She’s an obscure botanical name with ties to Chaucer, witches, social reformers, and The Guardians of Ga’Hoole.
Thanks to Madelyn for suggesting Eglantine as our Baby Name of the Day.
She was a bloom before she was a given name.
Sweet briar is also known as eglantine or eglantine rose. In Latin, acus means needle. It’s the source of aculentus, the Vulgar Latin name for the flower. It became aiglent and aiglantin in Old French, and eventually eglentyn in Middle English, then eglantine, eglantyne, or eglentyne, along with several other spellings.
Geoffrey Chaucer used it for a prioress in his Canterbury Tales.
“The Prioress’s Tale” isn’t a happy one. And the prioress, with her lap dogs and fancy accessories, isn’t much of a role model. Her story would have been familiar to a medieval audience – that of a child martyr, a Christian killed by Jews. It was deeply anti-Semitic, but it all too ordinary in its time.
Where did Chaucer find the name? The Chaucer Name Dictionary gives two sources of inspiration: first, a nun known as Madame Argentyn lived in a convent close to Chaucer’s home. Second, The Travels of Sir John Mandeville, an Anglo-Norman travel journal written in the 1300s, detailed the types of thorns used in the crown of thorns worn by Jesus. Eglantine was among them.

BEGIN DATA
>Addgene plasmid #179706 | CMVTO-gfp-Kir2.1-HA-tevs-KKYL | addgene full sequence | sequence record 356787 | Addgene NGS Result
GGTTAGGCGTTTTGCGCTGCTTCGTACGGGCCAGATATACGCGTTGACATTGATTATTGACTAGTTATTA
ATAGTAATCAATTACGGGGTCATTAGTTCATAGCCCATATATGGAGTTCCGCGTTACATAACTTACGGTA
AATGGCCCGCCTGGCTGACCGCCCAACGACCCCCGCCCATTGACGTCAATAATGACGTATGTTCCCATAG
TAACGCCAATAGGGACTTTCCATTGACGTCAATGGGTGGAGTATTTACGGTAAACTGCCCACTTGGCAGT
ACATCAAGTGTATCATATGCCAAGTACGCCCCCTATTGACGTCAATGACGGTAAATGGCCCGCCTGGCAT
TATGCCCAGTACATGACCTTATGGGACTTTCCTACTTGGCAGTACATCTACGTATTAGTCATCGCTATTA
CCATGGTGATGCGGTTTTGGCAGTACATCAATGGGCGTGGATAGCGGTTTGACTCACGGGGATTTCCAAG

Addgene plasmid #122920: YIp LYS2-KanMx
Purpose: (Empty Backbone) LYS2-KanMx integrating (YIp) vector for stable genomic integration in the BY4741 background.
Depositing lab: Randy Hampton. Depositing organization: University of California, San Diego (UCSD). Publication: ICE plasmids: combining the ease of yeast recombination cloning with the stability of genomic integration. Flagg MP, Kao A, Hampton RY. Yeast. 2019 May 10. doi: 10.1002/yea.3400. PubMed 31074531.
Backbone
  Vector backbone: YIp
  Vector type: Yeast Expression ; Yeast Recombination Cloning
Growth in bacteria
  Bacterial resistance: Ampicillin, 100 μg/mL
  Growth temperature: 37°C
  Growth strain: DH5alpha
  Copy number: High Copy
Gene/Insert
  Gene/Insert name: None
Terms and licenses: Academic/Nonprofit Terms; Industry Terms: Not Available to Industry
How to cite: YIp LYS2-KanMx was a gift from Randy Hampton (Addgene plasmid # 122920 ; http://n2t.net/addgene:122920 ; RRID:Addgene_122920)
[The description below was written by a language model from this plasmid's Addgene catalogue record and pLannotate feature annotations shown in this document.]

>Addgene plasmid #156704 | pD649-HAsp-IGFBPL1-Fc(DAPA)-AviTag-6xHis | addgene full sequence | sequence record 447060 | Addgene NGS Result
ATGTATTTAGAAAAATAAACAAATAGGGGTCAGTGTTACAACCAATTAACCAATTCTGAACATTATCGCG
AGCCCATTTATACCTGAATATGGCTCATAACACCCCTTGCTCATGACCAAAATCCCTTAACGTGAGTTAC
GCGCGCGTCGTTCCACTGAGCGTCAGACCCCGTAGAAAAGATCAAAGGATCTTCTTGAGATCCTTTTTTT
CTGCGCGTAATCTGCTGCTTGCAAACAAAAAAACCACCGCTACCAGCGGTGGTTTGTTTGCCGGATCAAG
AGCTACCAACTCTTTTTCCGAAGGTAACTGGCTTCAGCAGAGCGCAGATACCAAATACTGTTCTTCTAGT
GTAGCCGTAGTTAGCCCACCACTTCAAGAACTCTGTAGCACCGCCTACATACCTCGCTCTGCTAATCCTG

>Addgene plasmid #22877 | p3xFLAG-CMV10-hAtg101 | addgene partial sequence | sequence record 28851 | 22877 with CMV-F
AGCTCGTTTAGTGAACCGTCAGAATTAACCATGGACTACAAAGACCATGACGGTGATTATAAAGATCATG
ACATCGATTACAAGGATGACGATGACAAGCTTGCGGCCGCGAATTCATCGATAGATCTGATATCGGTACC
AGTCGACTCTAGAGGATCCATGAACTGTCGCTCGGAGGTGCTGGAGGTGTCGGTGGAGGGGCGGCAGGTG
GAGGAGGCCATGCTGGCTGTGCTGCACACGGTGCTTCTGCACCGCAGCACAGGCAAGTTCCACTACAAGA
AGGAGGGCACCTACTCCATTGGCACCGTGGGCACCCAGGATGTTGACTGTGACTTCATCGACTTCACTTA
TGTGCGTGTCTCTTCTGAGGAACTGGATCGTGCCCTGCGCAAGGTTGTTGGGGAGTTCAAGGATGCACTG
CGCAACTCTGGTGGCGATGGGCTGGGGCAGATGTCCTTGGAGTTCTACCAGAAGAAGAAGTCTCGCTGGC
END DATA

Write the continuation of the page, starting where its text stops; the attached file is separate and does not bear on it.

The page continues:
If Eglantine entered common use, the records are too spotty to tell us. Instead, the name is best known for its fictional bearers:
- A young Angela Landsbury starred in the 1971 Walt Disney musical Bedknobs and Broomsticks. The film was inspired by Mary Norton’s stories from the 1940s, when scores of women and children left cities for rural areas during the London bombings, and children often went unaccompanied by an adult to live with strangers. It’s a grim set-up for a fanciful tale. Charlie, Carrie, and Paul arrive in a tiny village where Miss Eglantine Price is to (reluctantly) take in the siblings for the duration of the war. It turns out that Miss Price is an apprentice witch, hoping to use her skills to support the war effort. Adventures follow.
- Pippin’s mom in The Hobbit is called Eglantine.
- The first time I noticed the name was in Guardians of Ga’Hoole, a series by Kathryn Lasky. Lasky’s books begin with barn owl Soren, his brother Kludd, and baby sister Eglantine. Soren calls his little sis Egg. Soren and Eglantine are heroic, while Kludd proves to be a villain. A movie adaptation of the early stories was released in 2010 as Legends of the Guardians: The Owls of Ga’Hoole.
All of these fictional uses mean that plenty of children have stumbled across Eglantine. And yet she’s never really caught on, so rare that she’s not even a blip in US records. She’s better known in France, but still uncommon.
I did find a mother/daughter pair of reformers from nineteenth century England, Eglantyne Jebb and Eglantyne Louisa Jebb.
All of this makes Eglantine a fascinating choice. She’s clunky, but vaguely French. She’s rare, but not completely unknown. Egg is a non-starter of a nickname, but Ellie or Ettie would work. If you’re after the rarest of the rare names, Eglantine might be one to consider.